How the Internet Works

The Internet is a collection of millions of computers joined together on a computer network. The network allows all of the computers to communicate with one another. When you connect to the Internet from home, you normally would use a telephone line and a modem that dials GRU.net, your Internet Service Provider (ISP).

GRU.net then connects to a larger ISP, which connects to an even larger ISP. The largest ISPs maintain fiber-optic "backbones" for an entire nation or region. Backbones around the world are connected through fiber-optic lines, undersea cables or satellite links. In this way, every computer on the Internet is connected to every other computer on the Internet.

Exploring the World Wide Web

Information on the Web is stored on Web pages. A Web page is a document that can contain words, pictures, sounds, and much more. To view Web pages, you use a software program called a Web browser. GRU.net recommends that you use Microsoft Internet Explorer, which is already installed on computers running any version of Microsoft Windows operating systems.

If you know what page you want to read, you can go right to it. You can do this by typing the Web page address into the Web browser. This address is called the Uniform Resource Locator, or URL.

If you want to randomly browse for information, you can "flip" through pages until you find something that interests you. Most Web pages have links to other Web pages. A link can be a word, a group of words, or an image. You can click a link to view another Web page. If you don't know a Web page's address, links are a convenient way to find related information.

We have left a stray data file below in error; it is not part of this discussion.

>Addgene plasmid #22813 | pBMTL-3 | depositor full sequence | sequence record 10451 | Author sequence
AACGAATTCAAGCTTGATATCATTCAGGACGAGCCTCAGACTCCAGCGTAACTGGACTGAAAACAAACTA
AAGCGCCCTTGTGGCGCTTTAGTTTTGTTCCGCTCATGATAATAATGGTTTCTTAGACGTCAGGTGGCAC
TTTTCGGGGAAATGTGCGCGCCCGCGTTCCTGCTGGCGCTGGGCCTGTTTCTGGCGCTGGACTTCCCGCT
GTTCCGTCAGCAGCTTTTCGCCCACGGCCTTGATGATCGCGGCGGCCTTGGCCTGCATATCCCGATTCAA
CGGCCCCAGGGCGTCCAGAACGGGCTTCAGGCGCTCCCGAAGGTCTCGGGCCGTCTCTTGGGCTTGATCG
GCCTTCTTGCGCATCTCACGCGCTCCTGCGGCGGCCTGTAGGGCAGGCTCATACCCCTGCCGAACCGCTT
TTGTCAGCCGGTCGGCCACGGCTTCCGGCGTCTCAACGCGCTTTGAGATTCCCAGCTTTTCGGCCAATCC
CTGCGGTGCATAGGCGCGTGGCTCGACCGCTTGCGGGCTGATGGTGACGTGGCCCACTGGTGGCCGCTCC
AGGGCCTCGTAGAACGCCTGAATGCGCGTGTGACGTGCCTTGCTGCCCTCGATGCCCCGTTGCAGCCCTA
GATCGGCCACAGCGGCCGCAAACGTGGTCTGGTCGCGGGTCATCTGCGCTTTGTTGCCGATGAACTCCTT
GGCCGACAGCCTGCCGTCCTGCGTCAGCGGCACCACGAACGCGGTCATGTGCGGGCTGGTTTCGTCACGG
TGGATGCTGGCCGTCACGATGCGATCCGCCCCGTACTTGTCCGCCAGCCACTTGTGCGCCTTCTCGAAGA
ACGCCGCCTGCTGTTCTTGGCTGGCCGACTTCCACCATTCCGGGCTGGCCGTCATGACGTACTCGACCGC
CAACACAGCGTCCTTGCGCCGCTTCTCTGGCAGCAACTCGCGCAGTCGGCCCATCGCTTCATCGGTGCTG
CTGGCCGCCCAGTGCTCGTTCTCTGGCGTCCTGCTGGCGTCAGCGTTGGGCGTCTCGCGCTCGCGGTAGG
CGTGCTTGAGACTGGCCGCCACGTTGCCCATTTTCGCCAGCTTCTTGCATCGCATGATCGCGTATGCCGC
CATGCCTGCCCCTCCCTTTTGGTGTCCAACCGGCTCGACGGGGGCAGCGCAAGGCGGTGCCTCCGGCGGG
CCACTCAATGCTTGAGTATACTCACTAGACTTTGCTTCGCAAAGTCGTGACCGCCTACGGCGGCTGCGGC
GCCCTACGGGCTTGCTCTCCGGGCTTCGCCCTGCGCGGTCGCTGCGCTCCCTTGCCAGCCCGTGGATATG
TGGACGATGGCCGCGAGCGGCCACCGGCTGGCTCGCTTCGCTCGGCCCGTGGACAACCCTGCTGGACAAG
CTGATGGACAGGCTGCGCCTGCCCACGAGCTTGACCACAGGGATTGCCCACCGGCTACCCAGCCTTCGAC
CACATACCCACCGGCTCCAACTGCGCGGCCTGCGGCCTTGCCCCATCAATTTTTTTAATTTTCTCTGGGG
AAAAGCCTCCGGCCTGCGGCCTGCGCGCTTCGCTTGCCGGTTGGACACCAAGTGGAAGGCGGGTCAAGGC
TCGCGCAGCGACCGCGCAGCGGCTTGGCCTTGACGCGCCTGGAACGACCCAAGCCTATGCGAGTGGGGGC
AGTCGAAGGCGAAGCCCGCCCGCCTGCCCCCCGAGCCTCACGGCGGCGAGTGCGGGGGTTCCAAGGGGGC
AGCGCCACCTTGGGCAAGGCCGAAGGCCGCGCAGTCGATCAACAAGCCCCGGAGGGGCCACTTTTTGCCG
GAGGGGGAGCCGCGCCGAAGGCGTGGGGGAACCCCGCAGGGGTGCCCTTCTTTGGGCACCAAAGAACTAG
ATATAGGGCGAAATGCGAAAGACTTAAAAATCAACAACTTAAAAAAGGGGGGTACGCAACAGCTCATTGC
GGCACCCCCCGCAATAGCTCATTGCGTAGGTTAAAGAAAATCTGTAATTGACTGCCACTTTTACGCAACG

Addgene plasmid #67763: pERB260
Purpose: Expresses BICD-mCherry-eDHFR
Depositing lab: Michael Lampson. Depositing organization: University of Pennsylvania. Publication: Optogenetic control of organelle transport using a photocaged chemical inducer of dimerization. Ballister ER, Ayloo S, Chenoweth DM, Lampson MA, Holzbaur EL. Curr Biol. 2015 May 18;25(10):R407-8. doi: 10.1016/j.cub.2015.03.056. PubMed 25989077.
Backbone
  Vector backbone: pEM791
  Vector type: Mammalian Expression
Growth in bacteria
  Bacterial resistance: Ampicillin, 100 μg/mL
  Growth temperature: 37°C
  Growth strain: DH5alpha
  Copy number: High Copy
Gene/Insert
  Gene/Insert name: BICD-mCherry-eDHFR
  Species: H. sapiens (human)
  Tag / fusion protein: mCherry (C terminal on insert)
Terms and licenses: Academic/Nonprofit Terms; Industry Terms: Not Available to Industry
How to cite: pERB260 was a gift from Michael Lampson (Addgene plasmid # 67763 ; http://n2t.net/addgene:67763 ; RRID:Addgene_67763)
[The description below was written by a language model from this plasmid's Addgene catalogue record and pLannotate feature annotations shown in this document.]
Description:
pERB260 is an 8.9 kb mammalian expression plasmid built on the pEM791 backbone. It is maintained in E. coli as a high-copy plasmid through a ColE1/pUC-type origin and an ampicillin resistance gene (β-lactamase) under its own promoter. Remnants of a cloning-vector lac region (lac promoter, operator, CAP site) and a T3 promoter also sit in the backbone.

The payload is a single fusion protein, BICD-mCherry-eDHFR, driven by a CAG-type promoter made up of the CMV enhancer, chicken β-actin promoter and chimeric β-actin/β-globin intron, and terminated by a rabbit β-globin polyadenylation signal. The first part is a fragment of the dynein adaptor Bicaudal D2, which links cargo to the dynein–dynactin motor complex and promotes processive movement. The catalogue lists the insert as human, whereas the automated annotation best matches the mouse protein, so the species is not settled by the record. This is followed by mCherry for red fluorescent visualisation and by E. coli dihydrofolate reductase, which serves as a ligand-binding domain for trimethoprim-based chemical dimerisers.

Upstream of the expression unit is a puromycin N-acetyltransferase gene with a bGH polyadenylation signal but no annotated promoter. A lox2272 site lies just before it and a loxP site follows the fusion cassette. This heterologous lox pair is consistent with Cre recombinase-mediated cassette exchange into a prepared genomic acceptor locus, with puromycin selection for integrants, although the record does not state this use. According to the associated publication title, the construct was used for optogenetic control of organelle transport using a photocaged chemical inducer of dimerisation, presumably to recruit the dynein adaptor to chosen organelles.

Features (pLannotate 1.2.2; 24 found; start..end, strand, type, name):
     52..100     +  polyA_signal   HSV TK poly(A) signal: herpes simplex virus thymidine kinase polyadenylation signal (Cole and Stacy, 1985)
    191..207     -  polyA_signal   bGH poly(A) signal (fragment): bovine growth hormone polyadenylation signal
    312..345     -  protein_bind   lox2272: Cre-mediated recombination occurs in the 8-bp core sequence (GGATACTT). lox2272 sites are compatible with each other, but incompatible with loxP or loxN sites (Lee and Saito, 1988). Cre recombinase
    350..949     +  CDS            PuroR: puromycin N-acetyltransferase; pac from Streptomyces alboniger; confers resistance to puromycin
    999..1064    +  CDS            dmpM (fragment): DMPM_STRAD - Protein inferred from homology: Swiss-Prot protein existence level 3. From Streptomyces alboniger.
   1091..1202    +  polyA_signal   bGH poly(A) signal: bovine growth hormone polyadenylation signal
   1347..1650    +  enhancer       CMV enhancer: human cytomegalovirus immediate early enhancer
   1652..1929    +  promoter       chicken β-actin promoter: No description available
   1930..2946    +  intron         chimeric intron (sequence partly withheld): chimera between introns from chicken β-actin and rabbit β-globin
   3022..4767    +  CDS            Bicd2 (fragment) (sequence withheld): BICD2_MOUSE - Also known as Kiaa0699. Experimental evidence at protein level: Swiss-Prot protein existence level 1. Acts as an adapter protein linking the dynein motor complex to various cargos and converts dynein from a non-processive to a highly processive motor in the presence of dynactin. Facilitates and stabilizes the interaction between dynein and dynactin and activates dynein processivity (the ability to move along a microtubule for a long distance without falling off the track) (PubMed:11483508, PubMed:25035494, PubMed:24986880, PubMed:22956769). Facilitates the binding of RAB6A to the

You can also use search engines to locate information based on a subject. After you type a subject, a list of Web pages about that subject appears.

How Web Browsers Work

Every Web page on the World Wide Web includes a unique address so that Web browsers can find it. This address is called the Uniform Resource Locator, or URL. For instance, the visitor's page for the University of Florida is located at http://www.ufl.edu/visitors.html. When you type a URL into a Web browser, the page appears. This happened because your browser connected to a Web server, requested a page from that server, and the server sent it back to you.


Figure 1: How a Web page is brought to your screen.

However, there are more detailed steps that occurred for this to work. These are the steps that occurred behind the scenes:

  • The browser broke the URL into 3 parts:
    1. The protocol ("http")
    2. The server name ("www.ufl.edu")
    3. The file name ("visitors.html")
  • The browser communicated with a name server to translate the server name "www.ufl.edu " into an IP Address, such as 128.227.10.2.
  • The browser then formed a connection to the server at that IP address.
  • Following the HTTP protocol, the browser requests the file "http://www.ufl.edu/visitors.html" from the server.
  • The server then sent the HTML text and images for the Web page to the browser.
  • The browser read the HTML tags and formatted the page onto your screen.

As you can imagine, viewing a Web page is dependent on many different computers and servers, so it might take some time to see the page. Most of the time this occurs in a matter of seconds, but other times there's a small delay, or lag. Sometimes a page won't be able to be viewed at all because one of the servers is temporarily offline.